The Graham Norton Show




The 82-year-old, currently playing the doddery family retainer Firs in Chekhov’s The Cherry Orchard, told The Graham Norton Show (BBC1) how he captured the octogenarian servant’s gait, with one palsied hand and a crooked back.

It literally made him feel ancient, he said — and was a vivid contrast to the lithe, nervous gestures he used as the young Prince of Denmark in his previous play, Hamlet.

What was Sir Ian McKellen thinking? For a couple of minutes on a prime-time chat show, he started talking seriously — and held everyone mesmerised

What was Sir Ian McKellen thinking? For a couple of minutes on a prime-time chat show, he started talking seriously — and held everyone mesmerised

He demonstrated the two modes, switching between them like a magician flipping a coin. Graham’s guests, particularly fellow actors Jessie Buckley and Eddie Redmayne, were agog — perched on the edge of their seats. 

That’s not what the show is meant to be. Norton deftly steered it back, into the relentless flippancy we expect.

Brainless trivia is his stock-in-trade, and for the rest of the hour he made sure that’s what we got.

Jessie forced a smile at a family video of herself as a child, writer Stephen Merchant mocked himself for being too tall, and a couple of million viewers wondered whether it was worth waiting up through this dross just to hear Elton John perform his new song at the end. 

Wossy’s idea of a searching question was to ask each celeb whether they’d fancy a bus ride into space on the Amazon rocket. Dame Joan Collins said: ‘No, absolutely not.’ Succession star Brian Cox also said: ‘No, absolutely not’. Comedian Rob Beckett said: ‘I’m up for it. If it was taking off near my house, I’d go

Wossy’s idea of a searching question was to ask each celeb whether they’d fancy a bus ride into space on the Amazon rocket. Dame Joan Collins said: ‘No, absolutely not.’ Succession star Brian Cox also said: ‘No, absolutely not’. Comedian Rob Beckett said: ‘I’m up for it. If it was taking off near my house, I’d go

Everyone, most of all the guests, wished we could have a whole episode of the intelligent conversation that Sir Ian inadvertently provided.

The Jonathan Ross Show (ITV) made no such slips. It was shallow anecdotage all the way.

Wossy’s idea of a searching question was to ask each celeb whether they’d fancy a bus ride into space on the Amazon rocket.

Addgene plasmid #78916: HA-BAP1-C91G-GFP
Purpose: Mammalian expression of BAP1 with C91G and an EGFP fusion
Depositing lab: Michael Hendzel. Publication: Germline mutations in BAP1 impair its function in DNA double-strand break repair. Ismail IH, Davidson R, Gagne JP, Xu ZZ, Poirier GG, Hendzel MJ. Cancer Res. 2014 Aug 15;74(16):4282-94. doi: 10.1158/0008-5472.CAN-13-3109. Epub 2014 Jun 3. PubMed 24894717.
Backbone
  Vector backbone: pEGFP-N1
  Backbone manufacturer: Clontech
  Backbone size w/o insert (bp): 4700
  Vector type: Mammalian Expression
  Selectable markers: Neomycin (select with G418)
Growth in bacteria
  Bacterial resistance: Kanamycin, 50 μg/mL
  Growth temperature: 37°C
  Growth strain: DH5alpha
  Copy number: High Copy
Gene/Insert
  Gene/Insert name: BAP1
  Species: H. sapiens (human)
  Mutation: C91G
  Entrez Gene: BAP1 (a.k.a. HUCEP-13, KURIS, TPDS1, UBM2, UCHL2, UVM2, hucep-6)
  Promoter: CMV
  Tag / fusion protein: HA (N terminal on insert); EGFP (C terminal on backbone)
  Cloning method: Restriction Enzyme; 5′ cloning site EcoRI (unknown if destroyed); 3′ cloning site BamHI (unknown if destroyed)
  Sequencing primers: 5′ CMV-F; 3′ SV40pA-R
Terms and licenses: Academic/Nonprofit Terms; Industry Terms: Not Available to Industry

Dame Joan Collins said: ‘No, absolutely not.’ Succession star Brian Cox also said: ‘No, absolutely not’. Comedian Rob Beckett said: ‘I’m up for it. If it was taking off near my house, I’d go.’

The question was pointless, a vapid attempt at making small talk — the sort of thing a nervous young man might memorise to ask on a first date, in case he runs out of things to say.

Joan and Brian, both seasoned raconteurs, were plugging autobiographies and gave us a selection of truncated tales — though nothing we hadn’t heard before. We weren’t even rewarded with more Elton . . . just Duran Duran, celebrating their 40th anniversary. Once they were a boy band, now they’re a gang of OAPs.

Duran Duran got a five-second look-in on The 80s: Music’s Greatest Decade? (BBC2) but they shouldn’t feel insulted, because practically none of the era’s greats featured for longer than a blink. 

We heard barely four bars of U2, The Smiths or Prince. Kate Bush and George Michael went unmentioned. Springsteen was on screen for as long as it took him to haul Courteney Cox out of the crowd in his Dancing In The Dark video.

Instead, we had long, dreary clips from the likes of Bananarama and Bronski Beat, while presenter Dylan Jones droned sententiously about their lasting contribution to musical culture.

I bet Dylan wouldn’t have been caught dead listening to Bananarama when he was editor of pretentious fashion mag i-D in the 1980s. His thesis, that modern pop started with the launch of MTV in 1981, was impossible to follow, because he was intent on showing off his knowledge.

Like Mark Kermode with his shows about movie genres, Dylan chucked heaps of obscure names at us without stopping to explain their significance.

Why don’t they understand it’s no use trying to construct an argument with a shovel and a wheelbarrow?

Flying lady of the weekend: Bric-a-brac dealer Jean (Sally Lindsay) took one look at a walking stick on The Madame Blanc Mysteries (C5) and spotted its handle was a ‘Spirit of Ecstasy’ from a Rolls-Royce, cast in solid gold. You’d notice if one of those turned up on the Antiques Roadshow.